On March 8, millions of women worldwide celebrated International Women’s Day.The holiday, which originated in 1908, was created to celebrate the accomplishments of women around the globe and bring attention to issues of gender inequality. While women have made significant strides since 1908, the fight for equal pay and opportunity continues on, especially for women of color. As we fight for ourselves and each other, it is crucial we take the time for self-love and care.
Psychologist Mea Boykins sat down with Black Girl Nerds to discuss self-love and why we should all be taking the time to ask: Am I okay?
Q. How do you define self-care/self-love?
Self-love is physical, metaphysical and spiritual. To me, loving oneself entails consistently striving to be better (for yourself) mentally, spiritually & physically. It means constant and consistent work regardless of what it looks like on the exterior or feels like. Often times, the journey to self-love is painful as you must face your inner demons, but self-love is relentless. It is radical.
Q. Why do you think self-care is important for young black women? Do you think there are any concerns unique to our community?
Black women are often lifting up many others and facilitating other people’s legacies and dream without a voice and without being recognized. It’s important to care for ourselves so that we may refuel in order to continue our mission. As a global citizen and Psychologist, I don’t think that there are unique concerns for black women that other women/men don’t face across all cultures. While they are not unique, there are some issues such as self-esteem that affect U.S. black women disproportionally as a result of our history coming to America, colorism, etc.
Q. What are some self-care behaviors and practices?
Practicing meditation, writing, stating positive intentions verbally, praying, fasting, eating healthily, drinking water, exercising, attending counseling and working on yourself daily are some self-care behaviors (that I practice). Avoid being overly critical of yourself during the process of healing and wholeness.
Q. What are some techniques for setting boundaries with others to guard our emotional health?
Don’t allow people to drain you. If you work hard every day, take a Sabbath to restore your spirit, body, and mind. I usually take Sundays to have a long bath, clean, organize my schedule and do things that relax me. Make it clear that you will support [people] in the way that’s best for you. Have principles that you live by and won’t compromise on.
Q. Social media plays a central role in delivering us news 24 hours a day, good or bad, often prompting visceral emotional reactions to current events. Do you recommend setting boundaries on social media as an exercise of self-love?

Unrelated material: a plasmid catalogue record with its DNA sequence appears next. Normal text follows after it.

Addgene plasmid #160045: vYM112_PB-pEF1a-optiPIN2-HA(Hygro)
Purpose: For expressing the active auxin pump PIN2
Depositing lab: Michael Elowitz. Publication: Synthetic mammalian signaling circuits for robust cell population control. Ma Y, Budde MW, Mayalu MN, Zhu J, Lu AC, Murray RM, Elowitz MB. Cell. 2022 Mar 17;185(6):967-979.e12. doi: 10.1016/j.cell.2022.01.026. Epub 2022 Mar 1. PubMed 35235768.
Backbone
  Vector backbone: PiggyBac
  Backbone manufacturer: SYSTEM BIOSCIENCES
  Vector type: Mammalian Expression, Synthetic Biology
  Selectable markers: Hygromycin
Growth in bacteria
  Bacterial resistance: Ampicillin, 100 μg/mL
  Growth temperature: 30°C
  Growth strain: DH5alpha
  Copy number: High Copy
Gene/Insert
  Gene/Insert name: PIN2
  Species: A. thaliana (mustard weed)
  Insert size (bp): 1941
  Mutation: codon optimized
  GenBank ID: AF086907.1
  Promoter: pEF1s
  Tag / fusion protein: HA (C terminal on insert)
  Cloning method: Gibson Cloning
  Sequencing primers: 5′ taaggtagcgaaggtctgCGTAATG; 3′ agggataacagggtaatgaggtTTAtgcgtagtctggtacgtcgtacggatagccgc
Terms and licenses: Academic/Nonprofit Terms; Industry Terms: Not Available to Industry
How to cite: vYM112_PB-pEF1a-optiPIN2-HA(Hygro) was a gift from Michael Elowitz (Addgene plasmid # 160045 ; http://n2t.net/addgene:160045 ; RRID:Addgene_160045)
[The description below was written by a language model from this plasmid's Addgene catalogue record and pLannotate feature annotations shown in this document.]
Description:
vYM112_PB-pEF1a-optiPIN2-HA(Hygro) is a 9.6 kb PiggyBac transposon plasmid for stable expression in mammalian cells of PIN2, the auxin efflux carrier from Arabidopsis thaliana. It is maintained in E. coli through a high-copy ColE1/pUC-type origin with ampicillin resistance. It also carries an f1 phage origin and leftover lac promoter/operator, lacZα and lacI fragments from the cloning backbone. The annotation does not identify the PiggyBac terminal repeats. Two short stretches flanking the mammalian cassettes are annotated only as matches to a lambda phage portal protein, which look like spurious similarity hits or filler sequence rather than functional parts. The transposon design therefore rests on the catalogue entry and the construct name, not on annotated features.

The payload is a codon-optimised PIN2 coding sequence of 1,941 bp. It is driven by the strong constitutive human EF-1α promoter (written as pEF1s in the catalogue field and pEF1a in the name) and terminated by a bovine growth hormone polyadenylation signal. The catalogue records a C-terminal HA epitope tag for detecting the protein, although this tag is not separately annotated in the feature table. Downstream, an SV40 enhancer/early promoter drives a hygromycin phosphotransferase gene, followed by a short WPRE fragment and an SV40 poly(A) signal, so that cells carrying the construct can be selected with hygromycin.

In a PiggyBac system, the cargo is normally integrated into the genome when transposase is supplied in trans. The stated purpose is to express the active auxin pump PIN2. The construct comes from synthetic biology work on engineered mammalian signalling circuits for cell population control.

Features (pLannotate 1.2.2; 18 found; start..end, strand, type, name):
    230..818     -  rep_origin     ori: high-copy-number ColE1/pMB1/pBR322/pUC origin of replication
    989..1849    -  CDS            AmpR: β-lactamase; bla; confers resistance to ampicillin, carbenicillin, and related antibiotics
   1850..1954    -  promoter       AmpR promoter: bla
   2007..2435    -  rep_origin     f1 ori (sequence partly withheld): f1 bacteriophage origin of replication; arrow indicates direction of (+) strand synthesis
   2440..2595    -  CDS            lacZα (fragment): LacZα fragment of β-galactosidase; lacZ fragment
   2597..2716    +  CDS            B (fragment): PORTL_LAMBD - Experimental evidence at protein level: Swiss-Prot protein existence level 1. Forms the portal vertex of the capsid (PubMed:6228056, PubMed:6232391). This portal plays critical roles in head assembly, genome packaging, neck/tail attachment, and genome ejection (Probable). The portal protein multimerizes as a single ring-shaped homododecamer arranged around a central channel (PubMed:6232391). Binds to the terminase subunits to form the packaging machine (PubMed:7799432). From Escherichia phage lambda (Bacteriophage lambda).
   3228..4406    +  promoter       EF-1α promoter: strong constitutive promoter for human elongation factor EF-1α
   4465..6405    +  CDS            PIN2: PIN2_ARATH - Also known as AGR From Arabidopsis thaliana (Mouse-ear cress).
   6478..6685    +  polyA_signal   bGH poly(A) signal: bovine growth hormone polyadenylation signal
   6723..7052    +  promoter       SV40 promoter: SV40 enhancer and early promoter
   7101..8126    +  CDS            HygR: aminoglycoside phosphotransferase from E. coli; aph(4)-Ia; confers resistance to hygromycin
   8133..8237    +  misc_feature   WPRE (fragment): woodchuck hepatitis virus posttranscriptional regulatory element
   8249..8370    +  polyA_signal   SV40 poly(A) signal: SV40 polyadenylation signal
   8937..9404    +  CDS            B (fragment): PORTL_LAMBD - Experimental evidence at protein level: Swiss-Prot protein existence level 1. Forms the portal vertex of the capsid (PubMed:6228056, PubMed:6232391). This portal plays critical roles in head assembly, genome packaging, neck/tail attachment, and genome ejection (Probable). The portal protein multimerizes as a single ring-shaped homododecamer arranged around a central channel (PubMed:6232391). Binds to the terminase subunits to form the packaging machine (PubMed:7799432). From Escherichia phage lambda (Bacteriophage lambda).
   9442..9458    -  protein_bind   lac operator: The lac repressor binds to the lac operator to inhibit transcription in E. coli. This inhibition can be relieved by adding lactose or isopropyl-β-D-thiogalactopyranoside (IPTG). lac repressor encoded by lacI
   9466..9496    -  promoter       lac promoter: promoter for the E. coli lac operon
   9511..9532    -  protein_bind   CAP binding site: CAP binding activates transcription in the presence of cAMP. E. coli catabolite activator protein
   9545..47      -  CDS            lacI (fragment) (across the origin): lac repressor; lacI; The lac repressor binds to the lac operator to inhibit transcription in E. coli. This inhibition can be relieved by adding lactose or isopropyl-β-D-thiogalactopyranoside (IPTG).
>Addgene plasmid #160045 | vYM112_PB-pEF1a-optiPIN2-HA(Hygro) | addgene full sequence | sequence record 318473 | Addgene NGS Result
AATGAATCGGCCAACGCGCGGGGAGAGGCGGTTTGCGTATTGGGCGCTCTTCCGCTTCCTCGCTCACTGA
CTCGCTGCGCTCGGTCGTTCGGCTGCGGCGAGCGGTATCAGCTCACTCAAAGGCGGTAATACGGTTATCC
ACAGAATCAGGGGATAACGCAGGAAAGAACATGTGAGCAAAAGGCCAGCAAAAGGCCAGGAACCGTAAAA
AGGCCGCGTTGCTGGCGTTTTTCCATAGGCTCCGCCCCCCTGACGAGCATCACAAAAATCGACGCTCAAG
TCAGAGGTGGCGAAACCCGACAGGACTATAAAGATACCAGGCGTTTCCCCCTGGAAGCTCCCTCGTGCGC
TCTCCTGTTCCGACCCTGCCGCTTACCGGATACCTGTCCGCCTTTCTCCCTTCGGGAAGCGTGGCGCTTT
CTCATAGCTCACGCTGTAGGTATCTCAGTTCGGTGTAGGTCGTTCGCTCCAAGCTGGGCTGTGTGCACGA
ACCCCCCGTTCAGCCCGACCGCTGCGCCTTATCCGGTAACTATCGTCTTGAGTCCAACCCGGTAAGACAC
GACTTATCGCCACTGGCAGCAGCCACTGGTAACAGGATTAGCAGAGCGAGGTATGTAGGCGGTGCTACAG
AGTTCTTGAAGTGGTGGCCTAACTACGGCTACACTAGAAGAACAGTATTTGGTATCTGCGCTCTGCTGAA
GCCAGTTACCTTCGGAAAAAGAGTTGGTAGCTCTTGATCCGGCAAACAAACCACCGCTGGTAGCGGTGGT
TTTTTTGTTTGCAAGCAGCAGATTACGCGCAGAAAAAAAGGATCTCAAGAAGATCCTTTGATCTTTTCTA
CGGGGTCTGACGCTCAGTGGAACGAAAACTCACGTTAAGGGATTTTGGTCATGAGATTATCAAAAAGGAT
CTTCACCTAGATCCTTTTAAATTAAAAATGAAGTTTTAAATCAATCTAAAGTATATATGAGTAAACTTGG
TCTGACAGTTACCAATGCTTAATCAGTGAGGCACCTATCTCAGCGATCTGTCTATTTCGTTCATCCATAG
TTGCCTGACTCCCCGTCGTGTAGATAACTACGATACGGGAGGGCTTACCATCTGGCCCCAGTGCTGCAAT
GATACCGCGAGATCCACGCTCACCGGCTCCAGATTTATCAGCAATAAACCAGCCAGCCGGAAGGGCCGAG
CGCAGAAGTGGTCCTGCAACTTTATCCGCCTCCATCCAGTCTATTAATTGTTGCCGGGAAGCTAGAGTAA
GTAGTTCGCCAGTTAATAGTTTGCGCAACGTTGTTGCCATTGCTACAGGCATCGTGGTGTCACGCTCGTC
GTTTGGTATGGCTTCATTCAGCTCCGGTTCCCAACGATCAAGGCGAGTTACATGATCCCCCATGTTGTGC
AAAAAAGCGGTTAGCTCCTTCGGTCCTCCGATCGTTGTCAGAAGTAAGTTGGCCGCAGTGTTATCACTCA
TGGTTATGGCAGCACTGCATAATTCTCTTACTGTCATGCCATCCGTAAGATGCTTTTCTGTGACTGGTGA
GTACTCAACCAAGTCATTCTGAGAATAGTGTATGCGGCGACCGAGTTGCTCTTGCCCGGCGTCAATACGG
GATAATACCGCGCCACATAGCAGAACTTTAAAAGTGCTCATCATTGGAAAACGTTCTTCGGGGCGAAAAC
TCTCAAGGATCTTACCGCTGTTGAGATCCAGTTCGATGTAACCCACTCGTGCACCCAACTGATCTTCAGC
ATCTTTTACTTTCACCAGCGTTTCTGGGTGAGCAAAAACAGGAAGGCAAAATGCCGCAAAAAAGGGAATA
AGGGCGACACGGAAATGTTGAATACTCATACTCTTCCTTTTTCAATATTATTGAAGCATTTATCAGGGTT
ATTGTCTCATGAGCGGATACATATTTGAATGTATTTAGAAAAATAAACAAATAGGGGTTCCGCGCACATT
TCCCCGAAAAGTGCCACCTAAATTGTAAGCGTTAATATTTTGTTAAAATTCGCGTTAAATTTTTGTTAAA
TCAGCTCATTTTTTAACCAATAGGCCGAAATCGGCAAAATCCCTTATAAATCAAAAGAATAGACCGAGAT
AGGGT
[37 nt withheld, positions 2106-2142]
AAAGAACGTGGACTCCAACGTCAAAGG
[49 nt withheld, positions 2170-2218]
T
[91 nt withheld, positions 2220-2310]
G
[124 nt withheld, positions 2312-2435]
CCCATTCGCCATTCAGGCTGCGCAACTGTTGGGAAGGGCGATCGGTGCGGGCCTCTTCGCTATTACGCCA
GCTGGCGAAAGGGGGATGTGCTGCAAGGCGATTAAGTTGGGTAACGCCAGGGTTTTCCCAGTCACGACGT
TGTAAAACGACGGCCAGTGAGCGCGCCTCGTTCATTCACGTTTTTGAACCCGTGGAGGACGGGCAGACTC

Yes, I definitely do. Being overstimulated with bad news will definitely have an affect on your psyche. Also, if you are suffering from depression and not a person that can balance happiness for others while you are not happy… being over stimulated by good news will also affect you. I only use social media as a means to an end, as in I speak with specific people, turn on post notifications for business/personal accounts I like to follow so that I may still engage, and leave. I try not spending aimless time scrolling around.
Q. How do you know when your needs go beyond self-care/self-love? How do you know when you need the help of a professional?
If you’re feeling overwhelmed, useless, apathetic to things you usually like, worthless, or like you want to engage in self-harm or harm to others, I think seeing a professional is worth it and can be helpful. There should be no stigmas towards seeking help; in fact, this is a sign of self-love and something I believe in strongly.
“the journey to self-love is long and will take patience and a lot of hard work. Be gentle with yourself.”
Q. As sisters, friends, and daughters, how do you recommend we help one another practice self-care/self-love?
Holding each other accountable is key. Creating a space or visiting spaces, which already exist, that promote self-love and care is essential. Treat others how you wish to be treated and be empathetic because you never know what the next person is going through.
Q. Do you have any personal anecdotes about your own struggles? How did you overcome?
My spiritual practices of prayer, fasting, meditation & stating my intentions verbally keep me grounded. Also, when I am stressed or going through a difficult time, I volunteer with homeless individuals. This helps me to gain perspective of what I am going through and alleviates me from playing the victim.
Q. Any last words of advice?
Loving oneself goes beyond just saying “I love myself.” Once we reach adolescence, we still aren’t able to process trauma(s) faced in childhood properly. Understand that the journey to self-love is long and will take patience and a lot of hard work. Be gentle with yourself.
Q. Any upcoming projects?
This month, I am hosting a panel on Domestic Violence and Sexual Abuse through my nonprofit Student Emergency Assistance, Inc. in partnership with Black Celebrity Giving to a group of fostered youth. This is a private event, as we want the teenage girls to be in a safe space where they may express themselves and ask questions. On April 4, I have a speaking engagement on Visionary Entrepreneurship + Social Justice during Atlas week at St. Louis University.
Mea Boykins is a seasoned business development professional and fundraiser. She is a subject matter expert and accomplished public speaker at over 45 events worldwide. Boykins is a graduate of Spelman College (BA in Psychology), Kings College London (M.S. in Child Psychiatry) & the University of San Francisco (M.A. in Global Entrepreneurial Management). You can find Mea at www.meaboykins.com and on Instagram, Facebook, and Twitter @meaboykins.